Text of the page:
Campaign to save Crouch End Post Office backed by 2,500 supporters

PUBLISHED: 09:49 11 August 2017 | UPDATED: 09:50 11 August 2017

The Post Office's Stuart Taylor receives a petition and letters pledging to boycott a proposed franchise at Crouch End Post Office from Hornsey and Wood Green MP Catherine West along with councillor Adam Jogee and Communications Workers Union rep Clive Tickner. Picture: Jon King

The Post Office's Stuart Taylor receives a petition and letters pledging to boycott a proposed franchise at Crouch End Post Office from Hornsey and Wood Green MP Catherine West along with councillor Adam Jogee and Communications Workers Union rep Clive Tickner. Picture: Jon King


A campaign against plans to spin off Crouch End Post Office has received the backing of 2,500 supporters.

Last month the Post Office announced it was consulting on the possibility of turning its Topsfield Parade branch into a franchise and named Universal Office Equipment (UOE) as preferred partner.

Soon after The Save Our Post Office Crouch End Residents’ Group mobilised calling on locals to sign a petition rejecting the plans fearing the proposal would lead to a poorer service, job losses and less certain future.

At a public consultation in Union Church Community Centre on Thursday Hornsey and Wood Green MP presented the Post Office’s external relations manager Stuart Taylor with the petition along with 500 letters from people vowing to boycott UOE.

In the meeting Catherine West told Mr Taylor and UOE boss Elliot Jacobs: “There are concerns about the staff’s terms and conditions and handing over a trusted branch to a newcomer.”

In reply, Mr Jacobs acknowledged change is “hard for everyone” but people needed to understand the proposal would not lead to a downgrading of services.

“We want to do the right thing. I believe in the Post Office as a hub of the community,” he added before going on to say waiting times at branches which had already become UOE franchises had average waiting times of one to three minutes.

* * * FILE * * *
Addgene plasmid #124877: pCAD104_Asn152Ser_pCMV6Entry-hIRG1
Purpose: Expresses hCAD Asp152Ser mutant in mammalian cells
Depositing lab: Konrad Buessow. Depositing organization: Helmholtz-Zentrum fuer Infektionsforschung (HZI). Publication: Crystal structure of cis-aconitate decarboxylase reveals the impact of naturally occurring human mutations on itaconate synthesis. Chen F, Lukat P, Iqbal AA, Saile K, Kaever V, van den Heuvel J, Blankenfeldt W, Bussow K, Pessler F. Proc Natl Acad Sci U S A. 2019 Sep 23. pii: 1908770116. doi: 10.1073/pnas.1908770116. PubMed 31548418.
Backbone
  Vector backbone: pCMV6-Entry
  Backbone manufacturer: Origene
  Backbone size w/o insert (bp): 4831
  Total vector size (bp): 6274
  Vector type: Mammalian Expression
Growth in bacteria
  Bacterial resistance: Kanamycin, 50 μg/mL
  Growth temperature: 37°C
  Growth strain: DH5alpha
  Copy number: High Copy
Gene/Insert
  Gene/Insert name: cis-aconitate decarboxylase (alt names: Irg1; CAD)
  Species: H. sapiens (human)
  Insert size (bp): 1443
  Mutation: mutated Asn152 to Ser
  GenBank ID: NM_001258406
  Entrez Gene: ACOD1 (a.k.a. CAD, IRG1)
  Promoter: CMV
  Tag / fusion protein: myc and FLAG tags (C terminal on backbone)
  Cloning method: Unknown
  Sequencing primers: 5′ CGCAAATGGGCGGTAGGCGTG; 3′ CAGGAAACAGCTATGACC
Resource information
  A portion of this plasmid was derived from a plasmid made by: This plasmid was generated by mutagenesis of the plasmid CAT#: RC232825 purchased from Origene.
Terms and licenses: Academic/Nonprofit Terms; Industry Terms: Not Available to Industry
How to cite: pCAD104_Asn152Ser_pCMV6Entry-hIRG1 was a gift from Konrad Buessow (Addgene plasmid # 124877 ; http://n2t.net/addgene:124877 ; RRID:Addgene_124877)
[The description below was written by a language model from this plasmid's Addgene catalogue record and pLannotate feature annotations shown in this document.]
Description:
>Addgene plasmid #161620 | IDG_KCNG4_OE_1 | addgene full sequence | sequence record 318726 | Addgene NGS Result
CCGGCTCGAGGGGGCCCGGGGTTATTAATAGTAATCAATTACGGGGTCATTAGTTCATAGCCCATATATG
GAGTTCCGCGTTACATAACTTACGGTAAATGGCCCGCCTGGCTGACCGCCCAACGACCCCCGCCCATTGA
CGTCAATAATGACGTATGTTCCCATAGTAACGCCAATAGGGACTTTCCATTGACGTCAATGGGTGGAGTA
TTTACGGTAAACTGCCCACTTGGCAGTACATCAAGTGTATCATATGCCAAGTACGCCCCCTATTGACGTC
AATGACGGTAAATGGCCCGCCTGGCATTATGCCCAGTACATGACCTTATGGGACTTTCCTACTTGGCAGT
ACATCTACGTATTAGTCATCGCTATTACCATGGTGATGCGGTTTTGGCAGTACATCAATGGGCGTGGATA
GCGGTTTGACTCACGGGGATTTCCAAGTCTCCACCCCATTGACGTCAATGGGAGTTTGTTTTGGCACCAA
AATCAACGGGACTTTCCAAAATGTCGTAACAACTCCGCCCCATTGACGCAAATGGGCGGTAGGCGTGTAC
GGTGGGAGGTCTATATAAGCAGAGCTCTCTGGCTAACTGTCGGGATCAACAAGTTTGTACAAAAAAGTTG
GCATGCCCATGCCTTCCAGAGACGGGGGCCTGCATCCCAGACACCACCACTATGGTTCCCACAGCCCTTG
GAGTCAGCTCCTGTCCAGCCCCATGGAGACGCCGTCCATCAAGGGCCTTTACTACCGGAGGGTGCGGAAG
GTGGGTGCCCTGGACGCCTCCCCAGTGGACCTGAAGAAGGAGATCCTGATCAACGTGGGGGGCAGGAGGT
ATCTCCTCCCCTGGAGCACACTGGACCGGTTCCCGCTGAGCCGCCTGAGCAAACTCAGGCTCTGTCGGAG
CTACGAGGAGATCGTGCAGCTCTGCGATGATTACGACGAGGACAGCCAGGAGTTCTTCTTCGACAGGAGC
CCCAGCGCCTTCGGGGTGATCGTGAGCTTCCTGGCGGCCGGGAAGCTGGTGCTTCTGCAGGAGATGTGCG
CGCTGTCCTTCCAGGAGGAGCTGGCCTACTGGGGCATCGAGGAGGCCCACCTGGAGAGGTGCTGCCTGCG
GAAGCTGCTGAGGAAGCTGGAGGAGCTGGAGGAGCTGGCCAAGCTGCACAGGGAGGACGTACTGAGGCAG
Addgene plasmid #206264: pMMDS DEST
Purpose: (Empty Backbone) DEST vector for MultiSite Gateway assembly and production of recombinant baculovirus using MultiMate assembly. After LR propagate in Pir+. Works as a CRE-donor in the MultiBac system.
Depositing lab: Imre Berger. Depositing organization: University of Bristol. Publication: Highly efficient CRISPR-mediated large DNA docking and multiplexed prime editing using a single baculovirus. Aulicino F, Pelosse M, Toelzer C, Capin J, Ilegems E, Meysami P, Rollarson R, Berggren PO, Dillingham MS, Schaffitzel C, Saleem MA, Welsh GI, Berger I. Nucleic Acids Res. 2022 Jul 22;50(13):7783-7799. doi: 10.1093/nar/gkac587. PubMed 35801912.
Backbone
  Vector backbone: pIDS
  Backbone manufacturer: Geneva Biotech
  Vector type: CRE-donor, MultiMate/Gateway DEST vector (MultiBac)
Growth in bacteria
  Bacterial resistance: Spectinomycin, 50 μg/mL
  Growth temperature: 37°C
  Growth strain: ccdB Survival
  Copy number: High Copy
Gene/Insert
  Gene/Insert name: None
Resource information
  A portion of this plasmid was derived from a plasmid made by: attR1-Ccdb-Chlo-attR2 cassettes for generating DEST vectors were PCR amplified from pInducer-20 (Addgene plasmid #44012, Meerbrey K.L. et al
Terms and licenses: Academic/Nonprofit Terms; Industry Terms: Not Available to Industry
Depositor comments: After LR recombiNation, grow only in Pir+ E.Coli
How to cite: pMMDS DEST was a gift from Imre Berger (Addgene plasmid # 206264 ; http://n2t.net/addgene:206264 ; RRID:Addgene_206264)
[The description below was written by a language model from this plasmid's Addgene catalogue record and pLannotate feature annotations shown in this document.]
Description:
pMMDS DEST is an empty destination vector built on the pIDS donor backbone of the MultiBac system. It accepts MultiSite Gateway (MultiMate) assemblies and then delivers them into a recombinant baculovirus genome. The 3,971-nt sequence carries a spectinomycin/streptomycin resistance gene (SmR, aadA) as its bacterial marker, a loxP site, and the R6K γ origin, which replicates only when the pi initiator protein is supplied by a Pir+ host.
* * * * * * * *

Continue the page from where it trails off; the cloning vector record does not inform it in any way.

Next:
Communication Workers Union rep Clive Tickner said branch staff were “really upset” by the plan.

“The Post Office should listen to what the community is saying,” he added.

But Mr Taylor defended the move saying sharing business costs with UOE would lead to “greater sustainability”.

“We operate in an extremely competitive environment. Our existing customers are being targeted by competitors. We want to keep existing customers and attract new ones.”

Asked whether the public consultation was just a paper exercise, Mr Taylor said: “This is a genuine consultation aiming to share with customers a detailed proposal for their post office.

“We want to hear their views on the range of services on offer. All factors will be taken into account before we make our decision.”

On the risk of UOE giving up the running of the Post Office in the future, Mr Taylor said franchisees had to provide a minimum 12 month notice period.

“That’s more than ample time to find someone else. But we don’t expect that to happen. We know UOE want to provide a high quality service for the long term.”

A Crouch End resident, who asked not to be named, said: “It’s not easy to say if it’s a good or bad thing. My main concern is there won’t be enough staff to help customers.”